Trigger warning: Death, Suicide
This is a post I've be thinking about for a long time. The trouble has always been that someone I know has been struggling with the death of a loved one and so, in trying to be sensitive to their situation, I've chosen not to post it.
But here we are. Death is inevitable.
So why is the church so bad at talking about it?
I mean *really* talking about it.
So many funerals, social media posts, or conversations about death and the most obvious word to use (death, died, or its cognates) is avoided. I grew up in, and was an Officer in, The Salvation Army where we spoke of people being "promoted to glory." Other euphemisms are used all the time (I can sense Monty Python skit coming on).
We don't need to do that.
One of the earliest funerals I conducted was due to a death by suicide. I was forced to consider how I would handle this within the funeral. I read a text which provided me with a principal I have followed ever since.
You've got to mention it.
As difficult as it may seem, and as counter-cultural as it may be (and really that's all it is), you've got to mention the cause of death. Indeed I would even say "say it and say it early."
On that occasion the deceased was someone who lived very much on their own and so I simply stated that they "lived their own way and died their own way." Later I used the word "suicide" deliberately so that it was clear for all.
As a principal I applied this into all funerals I lead. I would say something like "we are gathered here today as (name) has died from (cause of death) and we are grieving together."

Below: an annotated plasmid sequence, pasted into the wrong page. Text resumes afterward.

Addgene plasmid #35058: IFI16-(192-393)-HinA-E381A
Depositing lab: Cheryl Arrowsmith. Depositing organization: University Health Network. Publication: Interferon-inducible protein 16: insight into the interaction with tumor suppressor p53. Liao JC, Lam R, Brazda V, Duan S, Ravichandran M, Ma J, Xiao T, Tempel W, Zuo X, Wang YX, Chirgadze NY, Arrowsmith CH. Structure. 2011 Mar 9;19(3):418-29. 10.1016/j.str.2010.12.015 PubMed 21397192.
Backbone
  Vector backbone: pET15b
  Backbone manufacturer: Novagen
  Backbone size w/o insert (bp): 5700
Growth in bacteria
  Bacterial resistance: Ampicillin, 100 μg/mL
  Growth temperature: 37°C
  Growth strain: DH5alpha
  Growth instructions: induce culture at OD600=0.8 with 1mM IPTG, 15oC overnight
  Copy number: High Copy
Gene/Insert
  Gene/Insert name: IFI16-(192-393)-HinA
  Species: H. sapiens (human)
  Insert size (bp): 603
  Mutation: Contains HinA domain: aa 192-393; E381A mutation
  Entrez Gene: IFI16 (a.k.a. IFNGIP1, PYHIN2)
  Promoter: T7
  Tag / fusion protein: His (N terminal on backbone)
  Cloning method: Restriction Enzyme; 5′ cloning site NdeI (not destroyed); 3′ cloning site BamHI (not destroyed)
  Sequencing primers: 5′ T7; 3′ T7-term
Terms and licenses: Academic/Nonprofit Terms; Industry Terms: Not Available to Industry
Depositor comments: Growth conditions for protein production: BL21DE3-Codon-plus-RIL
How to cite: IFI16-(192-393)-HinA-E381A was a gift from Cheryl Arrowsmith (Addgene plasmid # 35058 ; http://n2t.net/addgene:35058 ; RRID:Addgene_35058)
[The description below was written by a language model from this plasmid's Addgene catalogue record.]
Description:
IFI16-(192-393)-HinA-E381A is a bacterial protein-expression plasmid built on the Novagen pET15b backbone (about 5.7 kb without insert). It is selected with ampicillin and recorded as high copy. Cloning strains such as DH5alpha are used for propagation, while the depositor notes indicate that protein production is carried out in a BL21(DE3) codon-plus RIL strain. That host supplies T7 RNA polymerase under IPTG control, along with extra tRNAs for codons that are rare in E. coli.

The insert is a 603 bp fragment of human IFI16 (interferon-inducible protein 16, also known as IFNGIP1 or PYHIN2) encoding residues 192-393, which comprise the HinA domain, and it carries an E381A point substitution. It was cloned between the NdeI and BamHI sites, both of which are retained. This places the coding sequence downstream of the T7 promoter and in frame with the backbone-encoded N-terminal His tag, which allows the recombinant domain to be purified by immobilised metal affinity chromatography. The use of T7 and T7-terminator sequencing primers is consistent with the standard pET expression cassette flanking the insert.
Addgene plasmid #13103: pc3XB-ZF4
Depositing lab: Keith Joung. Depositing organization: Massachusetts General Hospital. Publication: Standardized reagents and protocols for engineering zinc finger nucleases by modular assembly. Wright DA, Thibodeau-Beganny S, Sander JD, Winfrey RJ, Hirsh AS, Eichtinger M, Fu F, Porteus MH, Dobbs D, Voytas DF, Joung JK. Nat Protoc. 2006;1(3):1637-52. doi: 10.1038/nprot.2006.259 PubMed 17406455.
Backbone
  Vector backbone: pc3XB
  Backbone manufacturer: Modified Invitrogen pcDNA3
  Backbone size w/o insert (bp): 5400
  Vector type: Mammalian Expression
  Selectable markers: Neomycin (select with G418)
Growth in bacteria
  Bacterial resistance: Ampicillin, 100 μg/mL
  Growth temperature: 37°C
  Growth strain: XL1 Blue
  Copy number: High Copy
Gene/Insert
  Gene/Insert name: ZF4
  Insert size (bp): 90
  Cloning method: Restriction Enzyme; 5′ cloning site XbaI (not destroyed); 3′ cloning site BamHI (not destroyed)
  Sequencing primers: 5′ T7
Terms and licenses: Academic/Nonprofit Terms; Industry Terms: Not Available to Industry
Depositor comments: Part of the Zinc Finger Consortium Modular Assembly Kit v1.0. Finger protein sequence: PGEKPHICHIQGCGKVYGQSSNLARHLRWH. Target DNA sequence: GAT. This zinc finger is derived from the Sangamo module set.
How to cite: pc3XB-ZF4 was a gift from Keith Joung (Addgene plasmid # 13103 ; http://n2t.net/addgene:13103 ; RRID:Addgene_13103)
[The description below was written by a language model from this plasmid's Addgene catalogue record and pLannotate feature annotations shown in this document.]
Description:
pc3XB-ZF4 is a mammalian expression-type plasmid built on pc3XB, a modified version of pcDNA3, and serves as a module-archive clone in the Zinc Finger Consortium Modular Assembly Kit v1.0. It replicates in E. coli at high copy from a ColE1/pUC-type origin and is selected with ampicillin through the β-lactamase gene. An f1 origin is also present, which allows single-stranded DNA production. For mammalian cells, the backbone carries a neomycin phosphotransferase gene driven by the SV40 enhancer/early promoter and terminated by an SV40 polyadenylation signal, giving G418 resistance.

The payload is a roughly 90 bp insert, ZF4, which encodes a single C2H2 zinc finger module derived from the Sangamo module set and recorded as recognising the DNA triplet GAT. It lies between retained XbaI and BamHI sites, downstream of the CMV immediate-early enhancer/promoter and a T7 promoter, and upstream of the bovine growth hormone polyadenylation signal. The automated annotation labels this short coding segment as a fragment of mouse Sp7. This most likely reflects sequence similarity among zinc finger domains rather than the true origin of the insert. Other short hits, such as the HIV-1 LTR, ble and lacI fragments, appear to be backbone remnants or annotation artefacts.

There are good practical and emotional reasons for this. It names the "elephant in the room". This brings relief to those present, and this is particularly true in those funerals where the death has been hard (e.g. suicide, long sickness, death of a child). I've been quite amazed at some funerals where there is a coffin in the room that doesn't even get acknowledged! But there are strong theological reasons for using the word "death/died".
Death has been defeated! In the words of Paul "Where, o death, is your victory? Where, o death, is your sting?" (1 Cor 15:55). Avoiding naming death is to give it power that it no longer holds and no longer deserves. Think about this in another way. We don't use a euphemism to describe Jesus dying on the cross ("Jesus passed away on the cross"). Why should we use them in describing other deaths?
What are your thoughts? I'd be interested to hear other people's experiences of times when the word "Death/died" was avoided. How did it feel? If you did it yourself, how come? Share a comment to continue the conversation.